Page 40 - As being the contrary to his high will Whom we resist. If then his providence Out of our evil seek to bring forth good, Our labour must be to pervert that end, And out of good still to find means of evil...
Page 135 - ... in the heavens above, or in the earth beneath, or in the waters under the earth.
Page 36 - All the portraits of him are singularly characteristic. No person can look on the features, noble even to ruggedness, the dark furrows of the cheek, the haggard and wofnl stare of the eye, the sullen and contemptuous curve of the lip, and doubt that they belong to a man too proud and too sensitive to be happy.
Page 196 - The father shall be divided against the son, and the son against the father; the mother against the daughter, and the daughter against the mother; the mother in law against her daughter in law, and the daughter in law against her mother in law.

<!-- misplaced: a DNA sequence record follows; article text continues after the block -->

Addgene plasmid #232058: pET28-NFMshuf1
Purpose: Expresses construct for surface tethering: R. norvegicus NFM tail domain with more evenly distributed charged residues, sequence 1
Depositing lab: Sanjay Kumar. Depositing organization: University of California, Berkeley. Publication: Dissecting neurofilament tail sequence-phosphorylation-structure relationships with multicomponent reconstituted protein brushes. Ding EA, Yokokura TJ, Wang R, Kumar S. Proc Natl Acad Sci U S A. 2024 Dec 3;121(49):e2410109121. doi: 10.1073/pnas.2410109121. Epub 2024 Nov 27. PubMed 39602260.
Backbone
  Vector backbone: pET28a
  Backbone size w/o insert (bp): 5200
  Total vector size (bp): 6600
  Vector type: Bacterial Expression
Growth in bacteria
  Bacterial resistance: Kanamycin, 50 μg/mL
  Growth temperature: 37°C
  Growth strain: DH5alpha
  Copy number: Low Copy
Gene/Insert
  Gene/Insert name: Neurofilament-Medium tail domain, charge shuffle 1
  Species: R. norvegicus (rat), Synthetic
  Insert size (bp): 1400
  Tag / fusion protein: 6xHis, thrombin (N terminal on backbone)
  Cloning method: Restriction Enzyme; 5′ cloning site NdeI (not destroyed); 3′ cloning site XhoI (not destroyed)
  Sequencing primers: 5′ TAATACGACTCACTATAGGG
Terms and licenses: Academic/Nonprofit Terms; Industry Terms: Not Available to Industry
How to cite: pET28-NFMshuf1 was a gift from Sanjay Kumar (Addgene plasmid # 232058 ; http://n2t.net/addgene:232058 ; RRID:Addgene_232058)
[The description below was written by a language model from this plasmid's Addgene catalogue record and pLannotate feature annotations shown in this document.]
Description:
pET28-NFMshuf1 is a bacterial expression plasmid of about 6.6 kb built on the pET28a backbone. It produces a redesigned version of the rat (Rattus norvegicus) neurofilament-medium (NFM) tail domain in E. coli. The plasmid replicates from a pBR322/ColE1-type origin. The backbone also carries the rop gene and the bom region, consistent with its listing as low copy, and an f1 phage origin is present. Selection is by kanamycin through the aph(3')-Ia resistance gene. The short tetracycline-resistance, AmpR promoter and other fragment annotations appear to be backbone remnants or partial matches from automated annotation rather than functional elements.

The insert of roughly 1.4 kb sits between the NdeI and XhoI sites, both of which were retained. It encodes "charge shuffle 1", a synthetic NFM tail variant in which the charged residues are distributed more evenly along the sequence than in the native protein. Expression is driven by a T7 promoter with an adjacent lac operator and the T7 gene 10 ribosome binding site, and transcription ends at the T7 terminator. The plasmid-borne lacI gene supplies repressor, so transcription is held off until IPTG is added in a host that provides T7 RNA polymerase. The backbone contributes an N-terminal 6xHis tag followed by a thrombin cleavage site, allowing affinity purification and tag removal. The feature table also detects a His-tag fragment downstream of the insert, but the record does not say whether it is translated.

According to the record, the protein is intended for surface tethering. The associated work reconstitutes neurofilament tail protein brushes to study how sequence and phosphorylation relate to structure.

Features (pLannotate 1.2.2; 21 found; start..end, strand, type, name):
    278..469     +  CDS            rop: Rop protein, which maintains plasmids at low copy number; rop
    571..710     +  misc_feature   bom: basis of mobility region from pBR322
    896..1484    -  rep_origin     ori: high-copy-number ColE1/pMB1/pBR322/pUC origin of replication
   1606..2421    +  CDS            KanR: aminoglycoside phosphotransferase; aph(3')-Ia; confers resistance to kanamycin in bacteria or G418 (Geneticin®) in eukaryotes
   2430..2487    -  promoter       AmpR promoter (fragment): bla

Page 44 - ... him for having violated the articles of the Petition of Right, after having, for good and valuable consideration, promised to observe them : and we are informed that he was accustomed to hear prayers at six o'clock in the morning. It is to such considerations as these, together with his Vandyke dress, his handsome face and his peaked beard, that he owes, we verily believe, most of his popularity with the present generation.
Page 63 - ... acquainted with the full power of the English language. They abound with passages compared with which the finest declamations of Burke sink into insignificance. They are a • perfect field of cloth of gold. The style is stiff with gorgeous embroidery. Not even in the earlier books of the Paradise Lost has the great poet ever risen higher than in those parts of his controversial works in which his feelings, excited by conflict, find a vent in bursts of devotional and lyric rapture. It is, to...
Page 56 - He was half maddened by glorious or terrible illusions. He heard the lyres of angels or the tempting whispers of fiends. He caught a gleam of the Beatific Vision, or woke, screaming, from dreams of everlasting fire.
Page 455 - s thousands o' my mind. [The first recruiting sergeant on record I conceive to have been that individual who is mentioned in the Book of Job as going to and fro in the earth , and walking up and down in it.